English everyday – Talking about disabilities

This post is going to address how to talk about people with disabilities.

A simple rule to follow is ‘person first’. So it’s good to say: A person with autism. A person who has Down’s Syndrome. A person with depression. A person who has epilepsy.  A person with a mental health illness.

Don’t say: an autistic person, a Down’s person, a depressive person, an epileptic person, a mentally ill person.

In general use the constructions:

  • A person with…
  • A person who has…

Blind and Deaf

There are some exceptions to the ‘person who has’ rule, and that’s for blind and deaf people.

It is correct to say: A blind person, a partially sighted person, or a person with sight loss, a visually impaired person, or a person with visual impairment.

Don’t say: a hard-of-seeing person.

It is correct to say: A Deaf person/ a deaf person. Some Deaf people use Deaf with a capital D to show Deaf as part of their identity, as strongly as their nationality or religion.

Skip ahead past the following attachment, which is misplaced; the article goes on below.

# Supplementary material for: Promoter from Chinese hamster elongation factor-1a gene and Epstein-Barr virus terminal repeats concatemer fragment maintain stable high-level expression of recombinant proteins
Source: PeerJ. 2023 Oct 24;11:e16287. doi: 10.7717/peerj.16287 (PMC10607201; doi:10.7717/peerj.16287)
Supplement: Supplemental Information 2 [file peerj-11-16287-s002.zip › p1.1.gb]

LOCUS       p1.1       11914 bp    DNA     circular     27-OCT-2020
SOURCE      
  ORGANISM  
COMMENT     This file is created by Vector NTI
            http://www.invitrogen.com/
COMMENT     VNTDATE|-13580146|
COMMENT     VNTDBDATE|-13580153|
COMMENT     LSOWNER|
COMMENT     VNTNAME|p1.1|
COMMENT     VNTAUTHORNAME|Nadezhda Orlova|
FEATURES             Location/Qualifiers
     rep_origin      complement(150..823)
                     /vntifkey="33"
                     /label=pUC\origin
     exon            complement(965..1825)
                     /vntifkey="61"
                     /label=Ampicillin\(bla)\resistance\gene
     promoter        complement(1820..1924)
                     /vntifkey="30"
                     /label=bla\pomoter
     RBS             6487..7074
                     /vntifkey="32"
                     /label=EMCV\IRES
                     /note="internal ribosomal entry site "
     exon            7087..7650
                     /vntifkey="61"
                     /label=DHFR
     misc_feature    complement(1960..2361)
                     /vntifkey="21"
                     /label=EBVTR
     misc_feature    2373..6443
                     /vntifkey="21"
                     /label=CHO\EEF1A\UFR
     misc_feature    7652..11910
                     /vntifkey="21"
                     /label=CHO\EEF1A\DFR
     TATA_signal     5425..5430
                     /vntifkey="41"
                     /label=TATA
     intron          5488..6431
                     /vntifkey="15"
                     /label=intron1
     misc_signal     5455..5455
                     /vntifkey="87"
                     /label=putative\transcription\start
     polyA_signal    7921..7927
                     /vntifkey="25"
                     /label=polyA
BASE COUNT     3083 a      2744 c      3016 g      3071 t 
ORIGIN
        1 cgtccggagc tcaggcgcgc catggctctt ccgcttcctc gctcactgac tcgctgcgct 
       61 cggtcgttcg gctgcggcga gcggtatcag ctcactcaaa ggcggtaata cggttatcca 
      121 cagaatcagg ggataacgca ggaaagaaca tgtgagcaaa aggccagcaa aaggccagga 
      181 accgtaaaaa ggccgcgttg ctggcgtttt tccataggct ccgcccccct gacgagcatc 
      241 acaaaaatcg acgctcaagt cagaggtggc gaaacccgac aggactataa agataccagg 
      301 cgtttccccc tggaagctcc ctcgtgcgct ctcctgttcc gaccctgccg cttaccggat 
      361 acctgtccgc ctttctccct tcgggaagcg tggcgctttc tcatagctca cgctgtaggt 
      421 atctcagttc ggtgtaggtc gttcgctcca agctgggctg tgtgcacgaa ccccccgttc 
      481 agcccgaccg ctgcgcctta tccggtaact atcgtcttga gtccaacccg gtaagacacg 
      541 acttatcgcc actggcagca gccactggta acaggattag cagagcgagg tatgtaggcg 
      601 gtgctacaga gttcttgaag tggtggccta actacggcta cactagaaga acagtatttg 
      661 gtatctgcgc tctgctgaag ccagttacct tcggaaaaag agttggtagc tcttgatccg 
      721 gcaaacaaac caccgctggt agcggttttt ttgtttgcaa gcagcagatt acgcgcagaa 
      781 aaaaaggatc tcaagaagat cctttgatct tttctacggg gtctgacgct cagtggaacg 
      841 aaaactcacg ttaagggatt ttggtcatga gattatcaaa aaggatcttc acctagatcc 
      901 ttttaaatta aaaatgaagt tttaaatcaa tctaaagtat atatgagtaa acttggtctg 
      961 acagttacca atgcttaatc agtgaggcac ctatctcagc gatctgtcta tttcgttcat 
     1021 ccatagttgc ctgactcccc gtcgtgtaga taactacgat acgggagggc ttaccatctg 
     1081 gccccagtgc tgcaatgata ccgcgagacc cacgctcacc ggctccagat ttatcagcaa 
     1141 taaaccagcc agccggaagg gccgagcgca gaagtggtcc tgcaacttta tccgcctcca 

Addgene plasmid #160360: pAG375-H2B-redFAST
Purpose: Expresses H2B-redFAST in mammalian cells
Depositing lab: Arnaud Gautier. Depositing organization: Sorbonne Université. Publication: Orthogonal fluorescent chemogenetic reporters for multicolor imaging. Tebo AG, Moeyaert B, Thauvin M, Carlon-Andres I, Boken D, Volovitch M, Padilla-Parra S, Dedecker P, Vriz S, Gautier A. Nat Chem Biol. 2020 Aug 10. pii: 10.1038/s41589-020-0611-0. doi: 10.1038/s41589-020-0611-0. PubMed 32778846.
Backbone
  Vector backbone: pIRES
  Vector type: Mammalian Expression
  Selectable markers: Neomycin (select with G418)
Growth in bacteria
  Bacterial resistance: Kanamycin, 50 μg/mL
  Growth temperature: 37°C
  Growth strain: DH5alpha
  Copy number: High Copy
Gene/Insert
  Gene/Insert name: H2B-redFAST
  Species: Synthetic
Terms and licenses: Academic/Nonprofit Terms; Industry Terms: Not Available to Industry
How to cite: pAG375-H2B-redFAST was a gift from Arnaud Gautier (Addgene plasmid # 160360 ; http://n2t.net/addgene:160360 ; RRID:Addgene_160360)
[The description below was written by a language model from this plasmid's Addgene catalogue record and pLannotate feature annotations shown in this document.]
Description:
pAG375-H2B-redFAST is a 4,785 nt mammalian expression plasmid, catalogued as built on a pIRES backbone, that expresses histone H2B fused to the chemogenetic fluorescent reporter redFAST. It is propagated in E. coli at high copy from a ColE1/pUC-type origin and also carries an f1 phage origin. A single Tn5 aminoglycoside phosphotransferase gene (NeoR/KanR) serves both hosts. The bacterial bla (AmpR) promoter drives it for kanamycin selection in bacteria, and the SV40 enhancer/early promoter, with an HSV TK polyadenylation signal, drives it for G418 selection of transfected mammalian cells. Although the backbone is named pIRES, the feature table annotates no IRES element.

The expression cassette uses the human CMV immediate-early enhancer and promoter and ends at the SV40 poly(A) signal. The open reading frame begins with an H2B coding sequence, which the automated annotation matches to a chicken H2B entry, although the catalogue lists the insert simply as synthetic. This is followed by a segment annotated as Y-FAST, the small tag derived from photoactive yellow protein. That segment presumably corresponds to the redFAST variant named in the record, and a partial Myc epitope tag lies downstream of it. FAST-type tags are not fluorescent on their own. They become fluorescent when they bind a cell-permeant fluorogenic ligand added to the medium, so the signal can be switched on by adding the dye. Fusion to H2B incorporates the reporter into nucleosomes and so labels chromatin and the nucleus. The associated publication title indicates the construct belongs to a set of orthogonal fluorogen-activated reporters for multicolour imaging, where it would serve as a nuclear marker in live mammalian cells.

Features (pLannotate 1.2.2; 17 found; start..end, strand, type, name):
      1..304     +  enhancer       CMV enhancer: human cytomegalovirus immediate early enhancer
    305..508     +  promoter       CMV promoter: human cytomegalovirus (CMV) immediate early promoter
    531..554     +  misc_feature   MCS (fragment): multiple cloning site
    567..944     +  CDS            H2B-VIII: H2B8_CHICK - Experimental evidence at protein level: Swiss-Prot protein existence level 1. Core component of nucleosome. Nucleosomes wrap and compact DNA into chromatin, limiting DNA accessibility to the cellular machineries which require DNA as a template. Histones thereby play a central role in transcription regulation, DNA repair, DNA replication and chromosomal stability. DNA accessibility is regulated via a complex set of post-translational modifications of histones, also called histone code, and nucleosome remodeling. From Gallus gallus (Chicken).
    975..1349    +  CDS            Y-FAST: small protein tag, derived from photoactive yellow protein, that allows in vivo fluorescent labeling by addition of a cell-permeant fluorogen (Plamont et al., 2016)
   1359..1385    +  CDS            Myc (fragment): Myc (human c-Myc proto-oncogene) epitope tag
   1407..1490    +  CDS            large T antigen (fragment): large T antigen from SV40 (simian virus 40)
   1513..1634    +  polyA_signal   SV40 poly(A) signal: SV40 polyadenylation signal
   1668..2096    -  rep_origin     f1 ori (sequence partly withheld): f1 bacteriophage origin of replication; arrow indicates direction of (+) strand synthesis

It’s correct to say: A hard of hearing person.

Don’t say: hearing impaired – some people find this offensive as it implies that deafness is a problem.


It’s good to say: a wheelchair user or a person who uses a wheelchair.

Don’t say things like: wheelchair bound or stuck in a wheelchair.

General taboo words

In the UK, handicapped is not commonly used anymore.

Don’t say retard, dumb, mute, cripple, spastic, invalid, dwarf or midget.

Don’t say things like suffers from… or a victim of…


If you or your children have a disability, how do you talk about it? Whatever language you use is valid for you, as everyone has their own preference.

Any comments? Let me know below.




Published by Abbie

English teacher, coach and writer. Helping English learners and teachers get more confident in their skills.